Colon and rectal cancer at a glance
- Colon and rectal cancer, together known as colorectal cancer, is caused by the out of control growth of cells in the colon or rectum, both parts of the large intestine that aid in removing body waste.
- According to the National Cancer Institute (NCI), colorectal cancer is the fourth most common cancer in both men and women in the United States.
- Colon and rectal cancers are highly preventable and if diagnosed early, highly treatable.
- Increased use of colonoscopies and tests for blood in stool have decreased the incidence of death in colorectal cancers.
- Treatments for colorectal cancer include surgery to remove the cancer, radiation and chemotherapy.
Colon and rectal cancer
Colon and rectal cancer, known together as colorectal cancer, occurs when normal cells that line the colon or rectum grow out of control becoming cancerous. The rapidly growing cells can cause a mass of tissue, which may or may not be cancerous and may result in a tumor.
Colon cancer forms in the colon located at the lower part of the digestive system. Rectal cancer forms in rectum, which is the last few inches of the large intestine that ends at the anus.
The colon is a 6-foot long muscular tube that connects the rectum to the small intestine. Together, the colon and rectum are called the large intestine. The large intestine processes the body’s waste by removing water from it and storing stool. Once the colon is ready to be emptied, the stool is deposited into the rectum to be eliminated.
According to the American Academy of Family Physicians, 70 to 90 percent of colon and rectal cancers start as polyps, abnormal tissue growths on the inner surface of the colon or rectum.
Most polyps are benign. Small polyps can take up to 10 years to develop into cancer and can be prevented with regular cancer screenings and removal.
The two most common types of polyps found in the colon and rectum are:
- Hyperplastic and inflammatory polyps, which do not typically turn into cancer.
- Adenomatous polyps are pre-cancerous and if left alone, have a high probability of developing into cancer.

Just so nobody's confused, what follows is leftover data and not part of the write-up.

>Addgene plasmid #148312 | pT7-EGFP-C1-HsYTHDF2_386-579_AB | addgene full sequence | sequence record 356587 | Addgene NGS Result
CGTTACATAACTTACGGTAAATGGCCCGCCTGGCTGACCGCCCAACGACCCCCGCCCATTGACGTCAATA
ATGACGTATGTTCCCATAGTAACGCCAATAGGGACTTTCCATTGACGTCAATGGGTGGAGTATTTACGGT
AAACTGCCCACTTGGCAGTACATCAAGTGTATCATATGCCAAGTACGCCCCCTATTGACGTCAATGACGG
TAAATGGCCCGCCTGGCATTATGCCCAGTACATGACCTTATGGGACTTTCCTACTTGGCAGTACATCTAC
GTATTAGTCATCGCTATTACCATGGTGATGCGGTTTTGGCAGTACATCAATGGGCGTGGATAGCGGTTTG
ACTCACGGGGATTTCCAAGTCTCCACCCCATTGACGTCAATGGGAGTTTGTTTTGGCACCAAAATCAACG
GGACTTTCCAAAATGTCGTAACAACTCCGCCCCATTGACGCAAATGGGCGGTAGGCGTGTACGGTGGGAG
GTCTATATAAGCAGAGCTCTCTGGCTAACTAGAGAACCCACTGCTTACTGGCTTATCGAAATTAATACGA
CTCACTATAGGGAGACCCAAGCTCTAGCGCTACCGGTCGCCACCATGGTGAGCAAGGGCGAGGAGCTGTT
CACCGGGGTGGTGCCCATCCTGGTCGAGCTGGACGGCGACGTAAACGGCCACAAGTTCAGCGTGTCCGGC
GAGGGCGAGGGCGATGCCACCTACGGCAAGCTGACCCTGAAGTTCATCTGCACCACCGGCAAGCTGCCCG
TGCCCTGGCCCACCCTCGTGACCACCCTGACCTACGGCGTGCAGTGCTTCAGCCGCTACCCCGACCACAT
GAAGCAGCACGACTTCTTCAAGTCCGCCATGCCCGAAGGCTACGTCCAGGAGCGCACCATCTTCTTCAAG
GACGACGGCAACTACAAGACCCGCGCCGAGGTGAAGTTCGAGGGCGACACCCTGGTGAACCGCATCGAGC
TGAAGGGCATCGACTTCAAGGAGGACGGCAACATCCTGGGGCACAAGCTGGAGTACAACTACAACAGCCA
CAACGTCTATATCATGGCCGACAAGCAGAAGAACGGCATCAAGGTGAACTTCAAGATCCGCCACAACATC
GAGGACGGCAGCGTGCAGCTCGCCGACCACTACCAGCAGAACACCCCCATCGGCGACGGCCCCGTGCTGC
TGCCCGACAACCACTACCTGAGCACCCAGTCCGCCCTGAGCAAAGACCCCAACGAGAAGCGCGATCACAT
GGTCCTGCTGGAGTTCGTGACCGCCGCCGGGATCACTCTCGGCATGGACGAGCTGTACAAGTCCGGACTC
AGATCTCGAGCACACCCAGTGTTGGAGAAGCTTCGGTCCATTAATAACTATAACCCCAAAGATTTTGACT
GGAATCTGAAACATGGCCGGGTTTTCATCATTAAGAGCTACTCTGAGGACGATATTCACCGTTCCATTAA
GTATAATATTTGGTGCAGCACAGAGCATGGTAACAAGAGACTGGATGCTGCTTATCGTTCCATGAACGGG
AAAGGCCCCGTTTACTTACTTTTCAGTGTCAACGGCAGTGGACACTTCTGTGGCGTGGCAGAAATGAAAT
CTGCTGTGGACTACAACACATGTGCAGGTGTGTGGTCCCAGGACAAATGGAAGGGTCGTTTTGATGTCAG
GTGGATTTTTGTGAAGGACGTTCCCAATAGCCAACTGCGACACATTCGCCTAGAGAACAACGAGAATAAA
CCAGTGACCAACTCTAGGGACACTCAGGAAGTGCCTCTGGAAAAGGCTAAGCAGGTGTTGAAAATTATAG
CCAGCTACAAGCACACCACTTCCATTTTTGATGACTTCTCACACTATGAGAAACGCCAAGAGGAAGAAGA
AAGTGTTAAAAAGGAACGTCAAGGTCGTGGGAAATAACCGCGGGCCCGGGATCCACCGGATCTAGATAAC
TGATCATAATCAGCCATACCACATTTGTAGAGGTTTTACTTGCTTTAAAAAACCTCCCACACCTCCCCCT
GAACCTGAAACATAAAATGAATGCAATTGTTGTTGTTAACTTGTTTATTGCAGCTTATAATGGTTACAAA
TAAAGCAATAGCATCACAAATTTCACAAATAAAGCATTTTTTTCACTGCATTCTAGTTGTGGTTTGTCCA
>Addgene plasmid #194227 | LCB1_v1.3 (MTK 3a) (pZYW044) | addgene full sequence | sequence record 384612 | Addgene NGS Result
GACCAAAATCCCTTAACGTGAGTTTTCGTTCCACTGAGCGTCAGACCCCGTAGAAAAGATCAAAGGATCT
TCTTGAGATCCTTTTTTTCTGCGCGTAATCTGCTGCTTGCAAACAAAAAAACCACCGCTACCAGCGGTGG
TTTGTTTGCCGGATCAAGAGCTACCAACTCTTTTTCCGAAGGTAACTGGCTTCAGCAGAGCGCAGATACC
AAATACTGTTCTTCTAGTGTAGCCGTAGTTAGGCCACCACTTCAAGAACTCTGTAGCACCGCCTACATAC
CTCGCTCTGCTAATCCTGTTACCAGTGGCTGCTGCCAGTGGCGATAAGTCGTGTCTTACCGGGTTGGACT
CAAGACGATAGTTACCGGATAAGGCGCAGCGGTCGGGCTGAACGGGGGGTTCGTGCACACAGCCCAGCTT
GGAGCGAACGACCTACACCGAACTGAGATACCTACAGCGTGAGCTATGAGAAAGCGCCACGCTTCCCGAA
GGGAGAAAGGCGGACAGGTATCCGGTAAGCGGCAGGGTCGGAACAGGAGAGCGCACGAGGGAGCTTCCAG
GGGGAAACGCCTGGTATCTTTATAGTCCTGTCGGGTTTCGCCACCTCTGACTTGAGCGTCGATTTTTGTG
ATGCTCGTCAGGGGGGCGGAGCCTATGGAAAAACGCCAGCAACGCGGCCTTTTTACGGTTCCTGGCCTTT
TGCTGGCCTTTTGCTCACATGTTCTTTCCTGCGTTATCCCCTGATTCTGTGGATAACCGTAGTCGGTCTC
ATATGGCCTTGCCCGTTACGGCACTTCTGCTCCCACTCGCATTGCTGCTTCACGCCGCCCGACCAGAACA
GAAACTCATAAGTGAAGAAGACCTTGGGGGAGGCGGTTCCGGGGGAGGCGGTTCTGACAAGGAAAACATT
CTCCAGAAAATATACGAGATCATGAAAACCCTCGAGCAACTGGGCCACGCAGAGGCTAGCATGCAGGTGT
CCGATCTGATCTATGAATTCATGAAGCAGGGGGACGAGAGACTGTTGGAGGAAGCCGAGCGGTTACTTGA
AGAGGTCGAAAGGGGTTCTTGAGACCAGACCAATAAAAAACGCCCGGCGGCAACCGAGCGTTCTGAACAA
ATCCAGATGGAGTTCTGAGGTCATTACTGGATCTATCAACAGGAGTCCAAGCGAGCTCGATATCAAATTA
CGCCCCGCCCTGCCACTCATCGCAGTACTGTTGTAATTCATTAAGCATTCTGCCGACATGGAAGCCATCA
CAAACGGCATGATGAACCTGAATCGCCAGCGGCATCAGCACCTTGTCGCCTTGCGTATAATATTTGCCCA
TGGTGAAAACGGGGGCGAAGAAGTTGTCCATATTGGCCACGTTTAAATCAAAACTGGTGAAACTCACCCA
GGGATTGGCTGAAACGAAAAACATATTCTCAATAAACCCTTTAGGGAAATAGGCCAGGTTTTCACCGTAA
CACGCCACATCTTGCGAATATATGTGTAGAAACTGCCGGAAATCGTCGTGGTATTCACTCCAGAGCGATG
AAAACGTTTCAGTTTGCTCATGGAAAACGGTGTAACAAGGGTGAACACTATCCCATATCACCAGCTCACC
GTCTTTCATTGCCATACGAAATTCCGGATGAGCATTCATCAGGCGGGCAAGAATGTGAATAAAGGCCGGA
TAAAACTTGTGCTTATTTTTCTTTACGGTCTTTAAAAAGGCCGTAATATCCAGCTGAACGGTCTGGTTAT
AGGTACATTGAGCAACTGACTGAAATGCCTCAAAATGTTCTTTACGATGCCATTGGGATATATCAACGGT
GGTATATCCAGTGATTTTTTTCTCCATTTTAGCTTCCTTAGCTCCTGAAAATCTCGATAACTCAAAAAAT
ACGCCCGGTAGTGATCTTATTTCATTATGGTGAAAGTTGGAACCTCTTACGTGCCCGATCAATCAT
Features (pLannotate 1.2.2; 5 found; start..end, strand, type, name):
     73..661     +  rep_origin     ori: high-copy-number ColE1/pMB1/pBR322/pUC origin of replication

As a general rule, the larger the polyp, the greater the chances of it developing into cancer. Oncologists remove most large polyps, whether cancerous or not, to prevent them from developing into a cancer.
Colon and rectal cancer risk factors
The NCI says colorectal cancer is the fourth leading cause of cancer deaths among men and women in the U.S. Age is by far the greatest factor in who might get colorectal cancer and who might die from it.
Patients can’t control some risk factors, such as genetic conditions, but they can reduce some risk factors through their own actions. Doing such things as adjusting diet and stopping tobacco use help prevent colon and rectal cancer.
While anyone can get colon or rectal cancer, those with the following factors are at a higher risk:
- Over age 50
- Family history of colorectal cancer or polyps
- Inflammatory bowel disease such as Crohn’s disease or ulcerative colitis
- Inherited conditions such as familial adenomatous polyposis (FAP) or hereditary nonpolyposis colorectal caner (HNPCC)
- Type 2 diabetes
- A diet high in processed meat and/or red meat
- A diet high in fat and low in fiber
- Being African American or Native American
- Lifestyle factors including obesity, smoking, alcohol consumption and lack of physical activity.
Colon and rectal cancer symptoms
In many cases, colon or rectal cancer may not present any symptoms. When symptoms are present they may include:
- Changes in bowel movements, such as persistent diarrhea or constipation
- Blood in the stool
- Abdominal discomfort such as gas or cramps
- Unexplained weight loss
- Fatigue and weakness
Colon and rectal cancer screening and diagnosis
Colon and rectal cancers have a high cure rate if caught early. People younger than age 40 rarely get colorectal cancer. People with normal risk for colorectal cancer should begin screening around age 50. People with a high risk, such as those with family history or type 2 diabetes and colorectal cancers, should begin cancer screenings at age 45.
Colorectal cancer screenings may include the following:
- Physical exam
- Blood tests to determine kidney and liver health
- CT colonography, which is a noninvasive imaging test of the entire colon using a CT (computed tomography) scan. If a polyp or tumor is detected, a traditional colonoscopy must be administered.
- Colonoscopy, which involves a doctor using a thin, flexible tube with a light and camera to view the inside of the colon.
More detailed information about colorectal cancer screening and diagnosis is available.
Colon and rectal cancer treatments
If a polyp or tumor is found during screening, the doctor will remove the growth and send it to a laboratory for analysis. If the growth is confirmed as cancer, a number of treatments are available, including:
- Surgery for the removal of the growth
- Radiation therapy
Treatment of colorectal cancer will vary depending on the size, location and stage of the growth.
Contact cCARE if you think you may have colorectal cancer
The oncologists at California Cancer Associates for Research and Excellence (cCARE) are highly skilled in the diagnosis and treatment of colorectal cancer. If you have or think you may have colorectal cancer, request an appointment at cCARE today. For general questions about colorectal cancer contact us online.